UPDATED: April 8 1:36 p.m.: City Comptroller Scott Stringer’s office found a significant increase in cracking, sagging and sloping of the walls and floors at New York City Housing Authority’s buildings.
“Housing conditions at NYCHA remain a tenant’s nightmare, with moldy units, holes in floors, and broken walls,” Stringer said in a statement.
From 2008 to 2014, the number of NYCHA buildings that have sloping walls tripled to 1,164 from 365, according to Stringer’s report, which used data from the 2014 Federal Census’ Housing and Vacancy Survey, DNAinfo reported.
Major cracks on buildings’ outside walls increased by 371 percent as well as a 72 percent increase in holes and missing floors, according to the report.
The report did cite some improvements: wheelchair accessibility has improved, and there was a 72 percent decrease in loose or hanging roofing as well as a 44 percent drop in broke or loose window frames, according to DNAinfo.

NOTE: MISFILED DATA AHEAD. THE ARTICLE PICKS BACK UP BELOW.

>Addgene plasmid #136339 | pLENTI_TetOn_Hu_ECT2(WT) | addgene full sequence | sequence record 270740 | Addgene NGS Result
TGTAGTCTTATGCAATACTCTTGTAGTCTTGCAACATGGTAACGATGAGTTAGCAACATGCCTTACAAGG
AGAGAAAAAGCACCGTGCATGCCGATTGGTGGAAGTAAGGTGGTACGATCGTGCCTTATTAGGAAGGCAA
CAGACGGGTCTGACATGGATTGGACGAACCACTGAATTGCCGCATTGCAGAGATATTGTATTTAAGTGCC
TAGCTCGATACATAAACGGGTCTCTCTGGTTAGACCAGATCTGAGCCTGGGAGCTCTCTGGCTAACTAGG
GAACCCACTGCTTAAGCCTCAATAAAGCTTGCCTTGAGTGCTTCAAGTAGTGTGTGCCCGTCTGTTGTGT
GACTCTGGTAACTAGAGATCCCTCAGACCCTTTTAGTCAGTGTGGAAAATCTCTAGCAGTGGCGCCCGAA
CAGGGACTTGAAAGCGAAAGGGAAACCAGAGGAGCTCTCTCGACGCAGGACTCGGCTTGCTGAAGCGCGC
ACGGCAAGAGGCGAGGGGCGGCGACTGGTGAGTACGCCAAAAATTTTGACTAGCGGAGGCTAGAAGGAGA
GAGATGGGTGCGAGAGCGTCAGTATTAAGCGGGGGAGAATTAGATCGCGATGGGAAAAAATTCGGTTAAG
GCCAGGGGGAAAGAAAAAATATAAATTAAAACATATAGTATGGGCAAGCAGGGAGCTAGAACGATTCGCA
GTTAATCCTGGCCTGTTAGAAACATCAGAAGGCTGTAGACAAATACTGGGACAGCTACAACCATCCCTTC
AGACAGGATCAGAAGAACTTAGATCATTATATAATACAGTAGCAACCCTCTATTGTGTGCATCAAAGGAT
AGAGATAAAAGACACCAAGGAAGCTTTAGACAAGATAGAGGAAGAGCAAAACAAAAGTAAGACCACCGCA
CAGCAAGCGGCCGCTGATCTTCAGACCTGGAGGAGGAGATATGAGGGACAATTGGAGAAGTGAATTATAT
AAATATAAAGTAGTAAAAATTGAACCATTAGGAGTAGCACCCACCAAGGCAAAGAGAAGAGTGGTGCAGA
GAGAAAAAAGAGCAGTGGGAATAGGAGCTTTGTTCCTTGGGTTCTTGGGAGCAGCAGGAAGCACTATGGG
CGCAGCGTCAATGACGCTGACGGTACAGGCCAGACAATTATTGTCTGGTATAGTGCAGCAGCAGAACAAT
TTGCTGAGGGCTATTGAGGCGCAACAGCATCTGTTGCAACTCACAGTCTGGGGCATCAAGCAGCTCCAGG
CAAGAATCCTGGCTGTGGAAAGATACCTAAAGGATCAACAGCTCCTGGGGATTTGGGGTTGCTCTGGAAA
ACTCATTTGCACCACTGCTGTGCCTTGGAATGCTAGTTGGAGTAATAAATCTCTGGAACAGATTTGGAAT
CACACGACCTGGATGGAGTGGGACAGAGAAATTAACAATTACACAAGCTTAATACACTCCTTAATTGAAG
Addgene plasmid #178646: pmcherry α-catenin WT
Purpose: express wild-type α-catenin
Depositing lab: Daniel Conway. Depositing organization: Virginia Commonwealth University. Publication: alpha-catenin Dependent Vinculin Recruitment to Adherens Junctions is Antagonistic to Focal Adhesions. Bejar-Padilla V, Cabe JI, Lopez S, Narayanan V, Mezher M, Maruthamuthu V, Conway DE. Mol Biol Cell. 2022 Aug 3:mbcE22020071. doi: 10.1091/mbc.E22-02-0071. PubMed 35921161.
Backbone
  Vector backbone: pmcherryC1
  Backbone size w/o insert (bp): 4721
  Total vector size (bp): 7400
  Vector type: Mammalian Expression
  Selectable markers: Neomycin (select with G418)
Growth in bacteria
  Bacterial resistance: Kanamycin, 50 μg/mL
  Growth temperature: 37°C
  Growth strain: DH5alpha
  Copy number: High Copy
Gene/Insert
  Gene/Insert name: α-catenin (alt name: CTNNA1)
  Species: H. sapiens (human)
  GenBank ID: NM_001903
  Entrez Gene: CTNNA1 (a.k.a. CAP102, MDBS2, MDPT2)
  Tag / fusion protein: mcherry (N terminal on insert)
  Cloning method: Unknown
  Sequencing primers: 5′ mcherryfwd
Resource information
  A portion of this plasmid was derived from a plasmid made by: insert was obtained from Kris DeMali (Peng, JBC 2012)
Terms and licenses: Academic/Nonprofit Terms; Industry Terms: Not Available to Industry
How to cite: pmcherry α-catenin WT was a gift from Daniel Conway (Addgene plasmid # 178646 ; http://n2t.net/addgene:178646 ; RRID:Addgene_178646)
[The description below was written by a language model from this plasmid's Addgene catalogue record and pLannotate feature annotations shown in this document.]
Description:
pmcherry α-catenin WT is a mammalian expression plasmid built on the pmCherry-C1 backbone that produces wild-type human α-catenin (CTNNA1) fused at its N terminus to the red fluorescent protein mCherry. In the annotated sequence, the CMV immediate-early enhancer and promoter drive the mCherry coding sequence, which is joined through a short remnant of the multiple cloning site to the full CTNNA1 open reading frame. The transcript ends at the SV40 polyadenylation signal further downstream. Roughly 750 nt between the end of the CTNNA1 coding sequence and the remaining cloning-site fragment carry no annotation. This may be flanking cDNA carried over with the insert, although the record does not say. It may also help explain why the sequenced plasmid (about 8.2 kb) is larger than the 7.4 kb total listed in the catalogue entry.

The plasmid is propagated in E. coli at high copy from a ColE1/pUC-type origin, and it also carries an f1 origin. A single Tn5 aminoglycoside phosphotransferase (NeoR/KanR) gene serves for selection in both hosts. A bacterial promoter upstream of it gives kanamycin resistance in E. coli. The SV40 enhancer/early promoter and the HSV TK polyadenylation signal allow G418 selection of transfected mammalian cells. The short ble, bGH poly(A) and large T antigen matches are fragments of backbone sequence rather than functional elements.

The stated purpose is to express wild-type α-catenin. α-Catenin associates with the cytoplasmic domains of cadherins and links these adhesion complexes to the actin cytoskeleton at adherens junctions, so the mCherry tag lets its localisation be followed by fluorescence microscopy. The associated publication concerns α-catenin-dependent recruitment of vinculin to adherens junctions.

“The de Blasio administration has committed nearly half-a-billion dollars for roof replacements, brickwork, and other quality-of-life improvements following decades of government disinvestment that have left NYCHA confronting $17 billion in capital needs,” a NYCHA spokesperson told DNAinfo.
NYCHA CEO Shola Olatoye told the City Council last month that the agency has a $60 million deficit.
U.S. Attorney Preet Bharara is investing elevated lead levels in housing shelters and the agency’s complexes, and last month a federal judge ordered the city to release the documents. At a City Council hearing in March, Olatoye said the agency tested the water at 175 vacant apartment units for lead and found 13 had elevated levels. [DNAinfo] — Dusica Sue Malesevic
This post was updated with a statement from NYCHA.